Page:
Last week, the U.S. Consumer Product Safety Commission (CPSC) issued a voluntary recall notice for the popular wireless, activity-tracking wristband Fitbit Force. Fitbit’s wristband allows consumers to monitor and measure certain personal fitness activities such as sleep habits and the number of steps one takes in a day. But, according to the CPSC’s press release, a very small percentage of users of the Fitbit Force wristband can develop “allergic reactions to the stainless steel casing, materials used in the strap, or adhesives used to assemble the product, resulting in redness, rashes or blistering where the skin has been in contact with the tracker.”
In this case, all users of the popular wristband have been instructed to stop using the product immediately and seek a refund from Fitbit even if they have not experienced an allergic reaction (the Fitbit Force wristband is sold at retail for approximately $130). However, as San Francisco’s local ABC News reported just this week, a “stop use and return the product” remedy without exception or nuance can have unintended consequences and result in a public backlash. Many users who have not experienced an allergic reaction to the Fitbit did not understand why they were being asked to give up the product – and many refuse to do so.
The ABC News report quoted consumer reactions to the recall, including Fitbit users who do not plan on seeking a refund and responded to the CPSC instruction to stop using the product and return it by saying:
You’ll have to come fight me for it and pry it off my arm.
Keeping mine. Will send it back if my arms fall off.
The recall notice indicates that out of over 1 million units sold in the U.S. and Canada since October 2013, there were approximately 10,000 reports of such rashes and/or blistering – approximately one percent of users. Fitbit, of course, is entitled to take whatever action it deems appropriate, including a full scale consumer recall. Now, however, because it was part of a CPSC recall, sale (or re-sale) of the Fitbit Force wristband by anyone, including consumers, is illegal.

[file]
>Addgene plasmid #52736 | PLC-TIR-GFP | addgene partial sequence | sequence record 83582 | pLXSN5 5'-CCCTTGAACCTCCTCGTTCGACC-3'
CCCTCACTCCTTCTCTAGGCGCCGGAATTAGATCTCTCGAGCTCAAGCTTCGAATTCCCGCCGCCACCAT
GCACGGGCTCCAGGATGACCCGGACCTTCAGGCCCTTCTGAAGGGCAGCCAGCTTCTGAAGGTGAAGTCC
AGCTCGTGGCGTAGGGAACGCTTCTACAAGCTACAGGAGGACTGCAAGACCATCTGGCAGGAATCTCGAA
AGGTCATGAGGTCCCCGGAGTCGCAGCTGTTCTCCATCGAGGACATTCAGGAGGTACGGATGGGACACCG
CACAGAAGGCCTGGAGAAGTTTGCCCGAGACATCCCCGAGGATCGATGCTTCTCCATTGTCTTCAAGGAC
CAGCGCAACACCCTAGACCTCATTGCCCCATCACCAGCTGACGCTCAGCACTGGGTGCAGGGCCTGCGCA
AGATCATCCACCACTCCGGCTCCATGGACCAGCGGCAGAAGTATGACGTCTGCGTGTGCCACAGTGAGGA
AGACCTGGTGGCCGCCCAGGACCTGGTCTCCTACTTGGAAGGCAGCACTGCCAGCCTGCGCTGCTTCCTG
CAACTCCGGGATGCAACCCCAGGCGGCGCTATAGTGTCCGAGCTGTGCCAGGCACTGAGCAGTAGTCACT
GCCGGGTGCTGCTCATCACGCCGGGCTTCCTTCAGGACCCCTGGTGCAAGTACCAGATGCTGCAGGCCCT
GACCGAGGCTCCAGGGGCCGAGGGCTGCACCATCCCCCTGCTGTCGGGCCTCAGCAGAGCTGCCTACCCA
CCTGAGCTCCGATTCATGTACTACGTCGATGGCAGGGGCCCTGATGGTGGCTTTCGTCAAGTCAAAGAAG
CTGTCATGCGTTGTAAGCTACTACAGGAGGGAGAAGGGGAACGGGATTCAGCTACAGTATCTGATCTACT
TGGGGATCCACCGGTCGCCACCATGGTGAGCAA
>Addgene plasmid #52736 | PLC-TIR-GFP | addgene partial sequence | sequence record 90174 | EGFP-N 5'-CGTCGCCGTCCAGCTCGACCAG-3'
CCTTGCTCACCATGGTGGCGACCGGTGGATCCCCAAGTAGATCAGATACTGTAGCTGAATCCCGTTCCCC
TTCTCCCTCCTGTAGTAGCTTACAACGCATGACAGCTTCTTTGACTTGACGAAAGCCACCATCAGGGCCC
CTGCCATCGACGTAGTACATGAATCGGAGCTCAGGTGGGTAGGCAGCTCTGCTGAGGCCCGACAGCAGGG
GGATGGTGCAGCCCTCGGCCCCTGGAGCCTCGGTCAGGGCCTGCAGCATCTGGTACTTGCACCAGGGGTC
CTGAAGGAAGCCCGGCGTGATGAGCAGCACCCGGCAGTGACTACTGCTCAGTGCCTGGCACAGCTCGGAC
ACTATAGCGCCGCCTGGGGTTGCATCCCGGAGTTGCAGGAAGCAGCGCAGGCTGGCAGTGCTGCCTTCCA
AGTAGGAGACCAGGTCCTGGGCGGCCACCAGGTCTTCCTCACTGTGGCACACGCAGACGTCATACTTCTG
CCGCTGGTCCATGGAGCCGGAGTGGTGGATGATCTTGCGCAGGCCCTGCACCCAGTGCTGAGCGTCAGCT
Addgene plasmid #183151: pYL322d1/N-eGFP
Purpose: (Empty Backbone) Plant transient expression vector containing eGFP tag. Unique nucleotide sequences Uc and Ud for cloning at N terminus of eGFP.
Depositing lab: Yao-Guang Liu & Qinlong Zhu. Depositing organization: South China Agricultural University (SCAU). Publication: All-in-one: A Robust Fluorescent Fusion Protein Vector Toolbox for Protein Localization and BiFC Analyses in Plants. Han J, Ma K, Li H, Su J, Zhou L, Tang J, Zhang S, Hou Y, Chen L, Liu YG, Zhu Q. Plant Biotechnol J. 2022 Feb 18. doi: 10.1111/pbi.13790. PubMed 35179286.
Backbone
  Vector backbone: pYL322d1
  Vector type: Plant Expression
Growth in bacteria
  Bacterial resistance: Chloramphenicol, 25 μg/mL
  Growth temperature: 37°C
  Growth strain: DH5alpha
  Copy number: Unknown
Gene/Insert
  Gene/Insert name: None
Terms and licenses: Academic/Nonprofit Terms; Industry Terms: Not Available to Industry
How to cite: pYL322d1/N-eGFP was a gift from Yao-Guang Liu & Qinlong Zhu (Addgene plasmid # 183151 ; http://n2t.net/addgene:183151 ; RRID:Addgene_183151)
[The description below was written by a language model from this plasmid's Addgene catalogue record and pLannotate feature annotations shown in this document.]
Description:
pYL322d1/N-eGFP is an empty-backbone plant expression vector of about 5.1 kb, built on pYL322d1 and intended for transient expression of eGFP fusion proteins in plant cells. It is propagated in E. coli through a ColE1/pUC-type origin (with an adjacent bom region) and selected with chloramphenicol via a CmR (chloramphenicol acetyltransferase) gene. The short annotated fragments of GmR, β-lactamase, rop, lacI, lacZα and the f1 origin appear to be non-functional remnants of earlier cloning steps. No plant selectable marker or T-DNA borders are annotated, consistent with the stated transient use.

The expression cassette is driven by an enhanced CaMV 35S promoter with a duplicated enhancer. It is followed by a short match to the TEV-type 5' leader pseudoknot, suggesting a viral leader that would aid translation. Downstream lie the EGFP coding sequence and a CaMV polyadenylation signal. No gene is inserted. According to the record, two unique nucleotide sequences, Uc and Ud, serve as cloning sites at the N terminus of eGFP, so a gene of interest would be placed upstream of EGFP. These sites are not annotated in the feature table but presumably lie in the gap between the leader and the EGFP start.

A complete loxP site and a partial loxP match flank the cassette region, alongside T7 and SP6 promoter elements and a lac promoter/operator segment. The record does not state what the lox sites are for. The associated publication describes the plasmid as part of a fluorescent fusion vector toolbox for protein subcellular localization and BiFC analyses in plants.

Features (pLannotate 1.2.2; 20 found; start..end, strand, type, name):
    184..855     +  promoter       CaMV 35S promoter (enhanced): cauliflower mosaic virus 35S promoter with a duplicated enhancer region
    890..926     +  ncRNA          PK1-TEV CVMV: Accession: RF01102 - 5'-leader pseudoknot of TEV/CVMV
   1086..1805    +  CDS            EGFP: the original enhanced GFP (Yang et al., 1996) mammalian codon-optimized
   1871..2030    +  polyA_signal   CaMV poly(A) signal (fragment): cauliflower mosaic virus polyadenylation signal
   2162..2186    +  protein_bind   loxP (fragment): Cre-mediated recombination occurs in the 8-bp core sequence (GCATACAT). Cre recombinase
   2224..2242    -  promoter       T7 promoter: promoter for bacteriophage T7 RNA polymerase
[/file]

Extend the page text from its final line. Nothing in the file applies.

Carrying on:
As evidenced by the strong reaction from many Fitbit wristband users, a “one size fits all approach” to remedy an alleged product hazard that affects only one percent of users could be another example of a recall that contributes to ‘recall fatigue’ among the general public. Importantly, we know of nothing in the Consumer Product Safety Act (“CPSA”) that mandates the Commission to follow this approach in conducting a voluntary corrective action.
Corrective action plans that do not take into account the nature of the product and/or risk of harm to ninety-nine percent of a product’s users do not always serve the interests of those consumers. As we’ve seen here, some may even harbor feelings of resentment about CPSC’s instruction to stop using the product because they are devout users and not among the one-percent of those who have developed an allergic reaction.
Notably, earlier in the year, Fitbit offered a refund to any of its customers who were concerned or had a problem with the wristband prior to the joint recall announcement with the CPSC. Perhaps that solution was not acceptable to the agency. Now, instead of leaving it to consumers to decide whether to continue using the product, all of Fitbit’s customers are being instructed to stop using the popular wristband and send it back for a refund.